As the weather chills and our evenings grow darker, it’s a good season to cultivate new habits. Recently we provided a few creative ways to read Scripture. One of the side benefits of reading more Scripture is that you also tend to read more other books … and spend less time watching TV and being on your phone.
Reading is a proven stress reliever. It improves concentration and memory. It makes us more creative and energetic. It even helps us sleep better. Screen time works against us in each of those ways.
A lot of the books I read come at the suggestion of trusted friends, because then each book also starts a good conversation. It isn’t all “Christian” content, either, though some of the biggest insights into faith can come from … well, unexpected places. Sometimes, I think God is also OK with us just reading for a good story, or a laugh.
Here are seven books I would recommend to anyone.
Ruthless Trust, by Brennan Manning
Manning’s raw, humble honesty strips away much of what we’ve made our faith and boils it down to this: “Define yourself radically as one beloved by God. This is the true self. Every other identity is illusion. God’s love for you and his choice of you constitute your worth. Accept that, and let it become the most important thing in your life.” This book helped me through one of the darkest times in my life and faith.
Finding God in Unexpected Places, by Philip Yancey
Journalism amounts to a search for truth worth relating to others. Yancey’s insightful reporting led him to places and people that illustrate the heart of God. As the title suggests, it’s full of surprises.
Courage, Dear Heart: Letters to a Weary World, by Rebecca K. Reynolds
I’ve given this book to several friends over the past couple of years. It’s written to Christians weary of a broken world and broken lives. In the mess of American church/political culture, Reynolds’ wonderful and insightful writing reassured me that I’m not crazy. If you’re disillusioned by it all, read this and you’ll feel hope.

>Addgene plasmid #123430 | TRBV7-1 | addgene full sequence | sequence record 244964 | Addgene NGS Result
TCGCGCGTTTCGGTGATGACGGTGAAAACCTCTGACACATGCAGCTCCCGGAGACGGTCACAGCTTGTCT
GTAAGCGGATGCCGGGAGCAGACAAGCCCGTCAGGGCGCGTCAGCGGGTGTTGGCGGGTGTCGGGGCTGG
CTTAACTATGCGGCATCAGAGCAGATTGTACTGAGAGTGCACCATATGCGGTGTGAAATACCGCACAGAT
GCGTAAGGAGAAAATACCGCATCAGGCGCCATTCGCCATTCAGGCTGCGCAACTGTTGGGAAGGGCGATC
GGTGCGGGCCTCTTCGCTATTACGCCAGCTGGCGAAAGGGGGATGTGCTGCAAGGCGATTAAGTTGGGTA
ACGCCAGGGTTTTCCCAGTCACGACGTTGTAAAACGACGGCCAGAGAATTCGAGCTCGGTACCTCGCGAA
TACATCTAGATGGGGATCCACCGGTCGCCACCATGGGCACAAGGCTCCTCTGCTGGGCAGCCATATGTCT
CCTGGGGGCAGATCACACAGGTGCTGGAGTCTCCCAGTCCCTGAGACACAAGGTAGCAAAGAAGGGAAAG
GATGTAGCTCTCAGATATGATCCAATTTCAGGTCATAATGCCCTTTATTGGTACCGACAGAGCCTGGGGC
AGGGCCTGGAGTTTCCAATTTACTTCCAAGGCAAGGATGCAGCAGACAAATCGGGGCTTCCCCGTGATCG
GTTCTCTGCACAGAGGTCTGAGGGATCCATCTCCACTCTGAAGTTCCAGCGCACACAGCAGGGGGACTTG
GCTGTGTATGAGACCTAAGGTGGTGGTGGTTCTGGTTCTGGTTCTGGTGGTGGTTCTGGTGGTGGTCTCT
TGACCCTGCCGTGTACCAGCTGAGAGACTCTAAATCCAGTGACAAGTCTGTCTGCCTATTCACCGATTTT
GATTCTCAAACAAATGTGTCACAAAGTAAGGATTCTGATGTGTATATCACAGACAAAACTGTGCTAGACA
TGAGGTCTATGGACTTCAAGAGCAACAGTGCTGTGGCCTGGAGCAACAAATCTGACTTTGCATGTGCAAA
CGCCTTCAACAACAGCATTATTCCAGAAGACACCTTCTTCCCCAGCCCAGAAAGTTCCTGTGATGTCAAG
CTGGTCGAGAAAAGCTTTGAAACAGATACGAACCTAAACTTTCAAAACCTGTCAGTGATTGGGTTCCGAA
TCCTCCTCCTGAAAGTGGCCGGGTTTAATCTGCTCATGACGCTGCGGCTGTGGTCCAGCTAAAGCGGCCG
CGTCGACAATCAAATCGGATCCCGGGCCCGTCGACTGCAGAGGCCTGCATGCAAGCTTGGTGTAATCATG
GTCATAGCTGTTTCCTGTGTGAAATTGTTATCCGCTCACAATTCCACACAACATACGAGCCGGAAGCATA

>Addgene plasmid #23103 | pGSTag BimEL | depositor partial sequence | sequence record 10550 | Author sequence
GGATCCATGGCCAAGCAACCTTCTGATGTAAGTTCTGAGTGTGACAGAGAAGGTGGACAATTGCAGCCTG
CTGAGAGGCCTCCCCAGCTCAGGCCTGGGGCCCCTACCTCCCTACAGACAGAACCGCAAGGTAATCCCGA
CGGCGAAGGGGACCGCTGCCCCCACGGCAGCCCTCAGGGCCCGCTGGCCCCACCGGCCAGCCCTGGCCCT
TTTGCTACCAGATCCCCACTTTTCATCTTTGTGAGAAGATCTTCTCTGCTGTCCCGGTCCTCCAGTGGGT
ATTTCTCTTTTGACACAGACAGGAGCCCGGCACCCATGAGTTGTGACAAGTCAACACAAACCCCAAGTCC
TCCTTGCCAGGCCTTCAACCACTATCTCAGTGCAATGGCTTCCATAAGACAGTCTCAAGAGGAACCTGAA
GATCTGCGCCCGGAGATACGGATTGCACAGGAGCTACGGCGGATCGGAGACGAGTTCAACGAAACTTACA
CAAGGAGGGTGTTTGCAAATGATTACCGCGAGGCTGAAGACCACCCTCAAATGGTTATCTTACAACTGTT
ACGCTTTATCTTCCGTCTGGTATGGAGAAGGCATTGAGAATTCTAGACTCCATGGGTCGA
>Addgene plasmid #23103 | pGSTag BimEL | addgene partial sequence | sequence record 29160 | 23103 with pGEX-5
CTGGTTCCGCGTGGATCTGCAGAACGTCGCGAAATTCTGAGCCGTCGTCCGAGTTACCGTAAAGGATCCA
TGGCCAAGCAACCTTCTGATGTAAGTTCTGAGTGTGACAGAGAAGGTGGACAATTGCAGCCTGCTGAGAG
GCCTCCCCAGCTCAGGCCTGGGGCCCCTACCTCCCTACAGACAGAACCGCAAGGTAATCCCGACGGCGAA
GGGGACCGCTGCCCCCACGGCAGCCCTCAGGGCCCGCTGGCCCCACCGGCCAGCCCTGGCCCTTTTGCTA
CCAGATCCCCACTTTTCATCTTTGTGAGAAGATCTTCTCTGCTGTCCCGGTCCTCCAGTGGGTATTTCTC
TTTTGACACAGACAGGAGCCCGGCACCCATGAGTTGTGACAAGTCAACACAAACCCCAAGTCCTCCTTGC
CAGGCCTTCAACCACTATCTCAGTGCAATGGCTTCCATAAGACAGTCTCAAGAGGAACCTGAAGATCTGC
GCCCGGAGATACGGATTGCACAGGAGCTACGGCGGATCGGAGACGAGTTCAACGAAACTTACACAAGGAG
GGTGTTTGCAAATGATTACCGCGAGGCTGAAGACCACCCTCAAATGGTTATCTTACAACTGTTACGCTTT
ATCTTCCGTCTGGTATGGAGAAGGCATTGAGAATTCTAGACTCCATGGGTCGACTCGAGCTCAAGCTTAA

The Right Stuff, by Tom Wolfe
The story of the early days of space flight and America’s Mercury astronauts. This book not only pulled me back into the fascination with space that I had as a kid, but it also showed me the kind of true storytelling a great journalist can do.
Letters from a Nut, by Ted L. Nancy
Glorious, twisted lunacy. The first time I read this book I laughed so hard I couldn’t breathe. Mr. Nancy, later revealed to be comic Barry Marder, writes bizarre letters to companies, governments, entertainment entities, you name it. Example: A letter to the president of the Czech Republic, bestowing membership in the Thousand Oaks Vacuum Club. What’s even funnier is that the targets of these letters take them seriously and often write earnest replies.
Into the Wild, by Jon Krakauer
After reading a news blip about a missing young man found dead in Alaska, Krakauer dug deeper. Way deeper. His great reporting unearthed the sad-yet-hopeful story of a man who rejected materialism but realized too late that he had rejected too much.
The Road Trip That Changed the World, by Mark Sayers
I try to read everything this Australian pastor writes, but this is the one that first hooked me. It’s about Jack Kerouac, the novelist and beat poet who influenced our culture — including church culture — more deeply than most people realize. Sayers unlocks that culture better than almost anyone I’ve ever read, and in his more-recent work he’s incredibly hopeful about the future of the global church.
How about you? Keep the conversation going by replying below with a few of your favorite books, including as much or as little description as you want.